One of the most important discoveries in scientific history was made 60 years ago, changing our understanding of life.
The auction of a collection of DNA-inspired sculptures in London has raised over $370,000 for research into major human diseases.
The 21 giant sculptures, inspired by the DNA double helix, were put up for sale at auction house, Christie’s, after spending the last two months installed in iconic locations such as Trafalgar Square, Parliament Square, and St Paul’s Cathedral.
Two sculptures by Chinese artist Ai Weiwei were bought for a total of $93,000.
The exhibition was arranged in support of one of Britain’s largest charities, Cancer Research UK, and the proceeds of the auction of the sculptures will go towards a new research institute focused on tackling human diseases.
The $1bn Francis Crick Institute – named after one of the scientists who discovered the structure of DNA – is due to open in London next year.
“We want to bring together 1,200 of the world’s very best scientists, all under one roof,” says Sam Godfrey, from Cancer Research UK.
“Together, they are going to collaborate and work together to beat not just cancer, but all major human disease. We’ve got a real chance of revolutionising medical science.”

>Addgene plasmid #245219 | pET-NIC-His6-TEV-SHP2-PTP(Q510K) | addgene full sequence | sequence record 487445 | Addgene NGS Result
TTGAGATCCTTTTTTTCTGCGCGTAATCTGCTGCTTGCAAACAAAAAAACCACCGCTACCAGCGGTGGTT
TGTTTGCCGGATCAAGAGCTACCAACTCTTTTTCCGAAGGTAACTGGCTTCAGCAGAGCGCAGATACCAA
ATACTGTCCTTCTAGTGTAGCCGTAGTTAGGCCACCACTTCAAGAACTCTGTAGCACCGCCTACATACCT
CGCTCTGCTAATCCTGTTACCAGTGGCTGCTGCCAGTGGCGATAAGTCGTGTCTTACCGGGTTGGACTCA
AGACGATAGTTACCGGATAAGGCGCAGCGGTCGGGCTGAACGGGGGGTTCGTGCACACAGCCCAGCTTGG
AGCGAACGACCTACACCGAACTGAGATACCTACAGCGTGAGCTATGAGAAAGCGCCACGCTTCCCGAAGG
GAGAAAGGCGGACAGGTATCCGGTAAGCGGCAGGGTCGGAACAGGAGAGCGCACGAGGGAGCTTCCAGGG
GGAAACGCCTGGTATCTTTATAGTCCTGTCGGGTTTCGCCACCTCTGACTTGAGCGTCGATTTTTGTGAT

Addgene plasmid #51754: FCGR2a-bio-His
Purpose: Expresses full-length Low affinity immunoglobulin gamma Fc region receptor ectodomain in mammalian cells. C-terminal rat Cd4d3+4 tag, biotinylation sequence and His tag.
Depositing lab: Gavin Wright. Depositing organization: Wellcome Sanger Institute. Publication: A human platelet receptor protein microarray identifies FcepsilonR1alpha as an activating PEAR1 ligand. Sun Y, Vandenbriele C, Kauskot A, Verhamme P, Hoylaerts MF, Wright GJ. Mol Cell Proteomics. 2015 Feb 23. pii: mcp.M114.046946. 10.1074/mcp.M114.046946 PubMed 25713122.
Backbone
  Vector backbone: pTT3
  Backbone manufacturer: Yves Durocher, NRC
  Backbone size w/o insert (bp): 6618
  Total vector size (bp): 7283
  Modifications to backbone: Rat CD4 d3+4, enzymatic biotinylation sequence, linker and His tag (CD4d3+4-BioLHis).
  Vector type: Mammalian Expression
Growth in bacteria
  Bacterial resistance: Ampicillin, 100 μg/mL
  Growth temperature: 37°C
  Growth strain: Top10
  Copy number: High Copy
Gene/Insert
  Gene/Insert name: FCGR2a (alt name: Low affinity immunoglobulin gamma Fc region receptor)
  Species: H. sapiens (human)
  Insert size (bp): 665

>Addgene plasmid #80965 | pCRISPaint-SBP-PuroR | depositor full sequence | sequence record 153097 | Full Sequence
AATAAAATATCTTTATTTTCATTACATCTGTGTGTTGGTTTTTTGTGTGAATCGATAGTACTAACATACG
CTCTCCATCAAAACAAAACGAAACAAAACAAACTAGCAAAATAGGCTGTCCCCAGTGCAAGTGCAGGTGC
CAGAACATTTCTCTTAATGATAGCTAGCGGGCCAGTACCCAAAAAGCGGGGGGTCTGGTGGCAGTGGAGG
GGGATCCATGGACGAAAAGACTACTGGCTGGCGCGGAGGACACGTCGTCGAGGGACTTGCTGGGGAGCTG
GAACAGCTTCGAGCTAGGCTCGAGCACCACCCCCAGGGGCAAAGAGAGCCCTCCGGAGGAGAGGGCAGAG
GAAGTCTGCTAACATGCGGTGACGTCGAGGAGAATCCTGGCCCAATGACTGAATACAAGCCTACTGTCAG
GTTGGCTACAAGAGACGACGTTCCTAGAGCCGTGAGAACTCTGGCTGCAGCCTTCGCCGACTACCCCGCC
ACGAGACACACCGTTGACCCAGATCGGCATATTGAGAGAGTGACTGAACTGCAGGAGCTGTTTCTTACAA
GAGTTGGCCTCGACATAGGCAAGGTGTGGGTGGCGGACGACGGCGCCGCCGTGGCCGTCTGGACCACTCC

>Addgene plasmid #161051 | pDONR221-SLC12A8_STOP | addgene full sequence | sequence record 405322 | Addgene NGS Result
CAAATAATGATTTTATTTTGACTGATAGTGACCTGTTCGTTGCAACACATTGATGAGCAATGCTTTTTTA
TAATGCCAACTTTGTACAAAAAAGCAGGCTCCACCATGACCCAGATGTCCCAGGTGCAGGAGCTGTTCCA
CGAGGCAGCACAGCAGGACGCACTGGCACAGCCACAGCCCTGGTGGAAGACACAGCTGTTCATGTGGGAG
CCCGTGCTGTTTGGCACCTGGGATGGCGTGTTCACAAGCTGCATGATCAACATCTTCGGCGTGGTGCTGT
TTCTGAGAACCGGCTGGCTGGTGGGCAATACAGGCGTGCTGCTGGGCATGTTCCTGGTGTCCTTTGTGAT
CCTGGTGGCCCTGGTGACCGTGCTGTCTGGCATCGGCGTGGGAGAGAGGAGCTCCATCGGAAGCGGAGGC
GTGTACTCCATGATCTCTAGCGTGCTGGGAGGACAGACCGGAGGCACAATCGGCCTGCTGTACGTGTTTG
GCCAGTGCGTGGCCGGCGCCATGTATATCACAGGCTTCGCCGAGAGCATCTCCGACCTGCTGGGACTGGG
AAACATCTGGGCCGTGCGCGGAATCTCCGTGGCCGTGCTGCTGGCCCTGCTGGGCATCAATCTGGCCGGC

The charity had asked leading artists and designers like Ian Callum, the director of design at carmaker Jaguar, to decorate the works. British graphic artist Darren Baker was among them.
“The concept there is to show humanity coming together, and with that, we can create a force for good and help fight diseases and help humanity as a whole,” he says.
Another design, created by British clothing company Ted Baker, covered the helix with a cascade of pearlescent buttons. Many of the sculptures explored the links between art and science.
“The ideas is to create something that makes you think about art, that makes you think about science, or about maths,” says Pilar Enrich, who had her own DNA sequenced as part of her research for the project.